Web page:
After Tom Cruise’s recent performances in the Jack Reacher series and box office flop “The Mummy,” it seemed as if Cruise’s leading man persona was being boxed-in by established franchises.

“American Made” is the film that Cruise desperately needed to show off his acting chops as he takes on the real-life story of pilot Barry Seal, a CIA-operative-turned-government-informant-turned-drug-smuggling pilot.

Seal, a Trans World Airlines pilot in the ’70s, gets bored with the life of a commercial airline pilot — the constant shuttles, the overnight stays at the Holiday Inns and incessant greeting of passengers.

While on a layover, CIA agent Monty Schafer (Domhnall Gleeson) confronts Seal about his ongoing smuggling of Cuban cigars. Instead of arresting Seal, Schafer is impressed by his aviation skills and recruits him to take reconnaissance photos of Sandinista bases in Central and South America. Tired of mundane flight checks on 707s, Seal accepts the offer.

One of Seal’s missions goes terribly wrong when he gets kidnapped by the burgeoning Medellin cartel of Pablo Escobar and the Ochoa brothers. Instead of killing him, the cartel offers him a deal he can’t refuse: $2,000 per kilo of cocaine smuggled to the U.S. on his CIA issued plane.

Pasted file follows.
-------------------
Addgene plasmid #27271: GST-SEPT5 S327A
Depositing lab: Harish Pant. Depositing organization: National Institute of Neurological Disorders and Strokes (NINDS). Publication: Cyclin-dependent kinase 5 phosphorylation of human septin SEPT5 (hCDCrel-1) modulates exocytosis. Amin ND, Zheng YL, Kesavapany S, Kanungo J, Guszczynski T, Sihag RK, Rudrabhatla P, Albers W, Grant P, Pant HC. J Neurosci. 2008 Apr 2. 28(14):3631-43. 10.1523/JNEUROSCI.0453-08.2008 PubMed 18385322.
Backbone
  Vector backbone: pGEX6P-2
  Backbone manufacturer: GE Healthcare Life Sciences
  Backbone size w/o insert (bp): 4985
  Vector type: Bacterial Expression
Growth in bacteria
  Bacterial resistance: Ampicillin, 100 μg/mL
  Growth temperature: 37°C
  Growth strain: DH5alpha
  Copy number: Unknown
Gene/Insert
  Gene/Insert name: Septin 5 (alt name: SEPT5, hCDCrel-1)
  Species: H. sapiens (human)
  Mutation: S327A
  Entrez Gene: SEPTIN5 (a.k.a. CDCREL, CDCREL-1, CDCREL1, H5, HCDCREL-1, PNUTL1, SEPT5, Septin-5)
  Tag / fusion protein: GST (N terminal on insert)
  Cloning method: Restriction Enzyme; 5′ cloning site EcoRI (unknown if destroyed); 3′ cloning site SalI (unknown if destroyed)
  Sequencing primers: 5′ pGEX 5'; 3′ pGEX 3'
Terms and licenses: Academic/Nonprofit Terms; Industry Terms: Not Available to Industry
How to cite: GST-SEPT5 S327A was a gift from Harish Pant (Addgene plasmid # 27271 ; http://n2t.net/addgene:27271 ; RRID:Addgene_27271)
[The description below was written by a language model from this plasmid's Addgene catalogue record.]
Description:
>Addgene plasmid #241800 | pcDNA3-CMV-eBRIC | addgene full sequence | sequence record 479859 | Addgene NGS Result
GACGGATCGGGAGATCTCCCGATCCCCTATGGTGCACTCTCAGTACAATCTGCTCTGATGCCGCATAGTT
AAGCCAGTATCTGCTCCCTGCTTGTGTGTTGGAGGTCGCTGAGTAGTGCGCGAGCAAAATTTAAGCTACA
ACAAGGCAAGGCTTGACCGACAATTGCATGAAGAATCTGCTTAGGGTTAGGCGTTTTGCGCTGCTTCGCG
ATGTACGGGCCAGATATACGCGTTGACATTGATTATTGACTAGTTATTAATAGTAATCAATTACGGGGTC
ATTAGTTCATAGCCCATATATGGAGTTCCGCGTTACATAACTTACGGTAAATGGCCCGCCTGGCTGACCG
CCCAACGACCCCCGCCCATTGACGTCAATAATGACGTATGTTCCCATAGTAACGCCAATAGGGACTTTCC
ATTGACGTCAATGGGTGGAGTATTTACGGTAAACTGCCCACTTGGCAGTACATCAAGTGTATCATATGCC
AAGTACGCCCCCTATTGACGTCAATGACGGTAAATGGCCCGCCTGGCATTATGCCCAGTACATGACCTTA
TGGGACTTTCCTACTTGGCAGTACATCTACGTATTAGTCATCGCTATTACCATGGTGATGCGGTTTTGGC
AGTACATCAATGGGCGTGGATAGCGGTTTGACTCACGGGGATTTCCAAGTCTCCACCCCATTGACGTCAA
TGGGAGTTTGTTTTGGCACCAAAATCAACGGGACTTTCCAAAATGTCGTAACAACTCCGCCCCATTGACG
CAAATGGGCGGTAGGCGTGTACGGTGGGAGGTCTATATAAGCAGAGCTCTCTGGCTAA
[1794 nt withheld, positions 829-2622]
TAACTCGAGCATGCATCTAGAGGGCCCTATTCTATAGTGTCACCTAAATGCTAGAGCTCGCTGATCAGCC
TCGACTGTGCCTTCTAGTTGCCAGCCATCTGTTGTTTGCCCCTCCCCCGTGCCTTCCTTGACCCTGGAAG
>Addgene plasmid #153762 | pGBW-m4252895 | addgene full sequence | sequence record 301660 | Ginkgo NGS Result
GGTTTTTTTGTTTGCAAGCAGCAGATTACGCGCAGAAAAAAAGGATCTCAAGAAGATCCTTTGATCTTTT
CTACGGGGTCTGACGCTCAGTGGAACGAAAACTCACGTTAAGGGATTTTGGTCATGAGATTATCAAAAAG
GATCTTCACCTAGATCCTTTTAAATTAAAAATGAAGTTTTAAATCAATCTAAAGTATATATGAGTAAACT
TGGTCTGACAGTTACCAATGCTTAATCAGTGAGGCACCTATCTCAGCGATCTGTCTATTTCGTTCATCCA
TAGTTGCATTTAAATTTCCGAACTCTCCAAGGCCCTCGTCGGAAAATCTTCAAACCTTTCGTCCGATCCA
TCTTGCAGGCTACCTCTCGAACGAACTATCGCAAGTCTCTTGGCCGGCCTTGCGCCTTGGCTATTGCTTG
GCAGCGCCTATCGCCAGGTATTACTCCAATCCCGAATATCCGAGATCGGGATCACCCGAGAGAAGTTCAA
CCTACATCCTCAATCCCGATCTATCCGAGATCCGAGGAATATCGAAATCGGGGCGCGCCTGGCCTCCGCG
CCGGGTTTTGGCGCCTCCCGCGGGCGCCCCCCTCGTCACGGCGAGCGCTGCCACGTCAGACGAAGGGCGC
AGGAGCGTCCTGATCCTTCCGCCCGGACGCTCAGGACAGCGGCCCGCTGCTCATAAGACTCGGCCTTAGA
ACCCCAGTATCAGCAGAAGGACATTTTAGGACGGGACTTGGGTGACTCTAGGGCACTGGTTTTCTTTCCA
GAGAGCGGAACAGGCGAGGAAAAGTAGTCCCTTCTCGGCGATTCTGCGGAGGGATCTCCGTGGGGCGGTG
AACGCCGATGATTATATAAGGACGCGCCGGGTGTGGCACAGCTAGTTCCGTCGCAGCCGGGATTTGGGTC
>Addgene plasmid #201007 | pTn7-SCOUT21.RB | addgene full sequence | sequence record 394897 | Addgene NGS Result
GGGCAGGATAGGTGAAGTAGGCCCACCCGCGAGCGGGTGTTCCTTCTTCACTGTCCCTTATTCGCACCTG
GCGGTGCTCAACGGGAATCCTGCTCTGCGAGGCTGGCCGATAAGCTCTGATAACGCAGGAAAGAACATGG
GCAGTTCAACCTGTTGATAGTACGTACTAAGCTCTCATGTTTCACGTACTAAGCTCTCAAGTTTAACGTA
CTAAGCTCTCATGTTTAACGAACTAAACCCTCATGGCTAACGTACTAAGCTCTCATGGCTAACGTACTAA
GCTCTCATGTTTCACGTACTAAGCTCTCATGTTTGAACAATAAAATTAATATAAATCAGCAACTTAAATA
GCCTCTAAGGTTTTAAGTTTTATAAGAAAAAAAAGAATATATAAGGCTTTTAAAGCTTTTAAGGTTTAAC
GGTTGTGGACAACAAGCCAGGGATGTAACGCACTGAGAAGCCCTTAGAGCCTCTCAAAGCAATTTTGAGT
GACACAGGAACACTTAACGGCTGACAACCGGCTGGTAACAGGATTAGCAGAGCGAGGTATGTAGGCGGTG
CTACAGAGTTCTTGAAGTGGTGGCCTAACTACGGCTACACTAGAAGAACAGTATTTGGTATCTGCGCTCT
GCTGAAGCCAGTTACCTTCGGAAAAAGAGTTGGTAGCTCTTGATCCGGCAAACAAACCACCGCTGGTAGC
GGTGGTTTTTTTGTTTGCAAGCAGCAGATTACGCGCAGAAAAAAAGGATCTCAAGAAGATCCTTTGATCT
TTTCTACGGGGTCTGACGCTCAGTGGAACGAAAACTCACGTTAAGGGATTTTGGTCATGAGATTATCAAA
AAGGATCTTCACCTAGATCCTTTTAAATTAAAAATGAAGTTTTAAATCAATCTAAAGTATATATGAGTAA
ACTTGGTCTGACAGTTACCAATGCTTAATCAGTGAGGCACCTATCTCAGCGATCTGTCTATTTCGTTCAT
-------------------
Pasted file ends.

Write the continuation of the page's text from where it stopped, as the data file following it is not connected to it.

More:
From there, Seal gets entangled into a web of illicit activities while working for the drug smugglers, the CIA, the DEA and the White House. In doing so, Seal builds a cash empire so large that he doesn’t even know what to do with all the money.

“Edge of Tomorrow” director, Doug Liman, and writer Gary Spinelli portray Seal as a dubious hero that got caught up in the whirlwind of corruptness and greed.

He doesn’t do drugs, doesn’t kill anyone, remains faithful to his wife and uses his newfound fortune to provide a great lifestyle for his family. As Seal says, he’s simply “the gringo that always delivers.”

However, it’s hard to question whether or not to root for Seal, a man who rationalizes smuggling drugs, trafficking guns and laundering money. The film’s fast pace and dazzling flying sequences leave little time for the audience to question if Seal was a pawn or if he knew exactly what he was getting himself into.

The film’s secondary characters are devoid of any depth and seem to be included just for some extra laughs. Even Seal’s wife (Sarah Wright Olsen) gets little screen time and is a carbon copy of Margot Robbie’s Naomi in “The Wolf of Wall Street,” albeit with a southern drawl.

Nonetheless, it’s refreshing to see Cruise in a film not based on or kicking off a film franchise (it’s been quite a while, actually). It’s almost as hard to believe that Cruise did all his own stunts as it is to believe that the film was based off a true story.

If you’ve missed the days where Cruise isn’t saving the world or defeating aliens, mummies, etc., “American Made” is the film for you.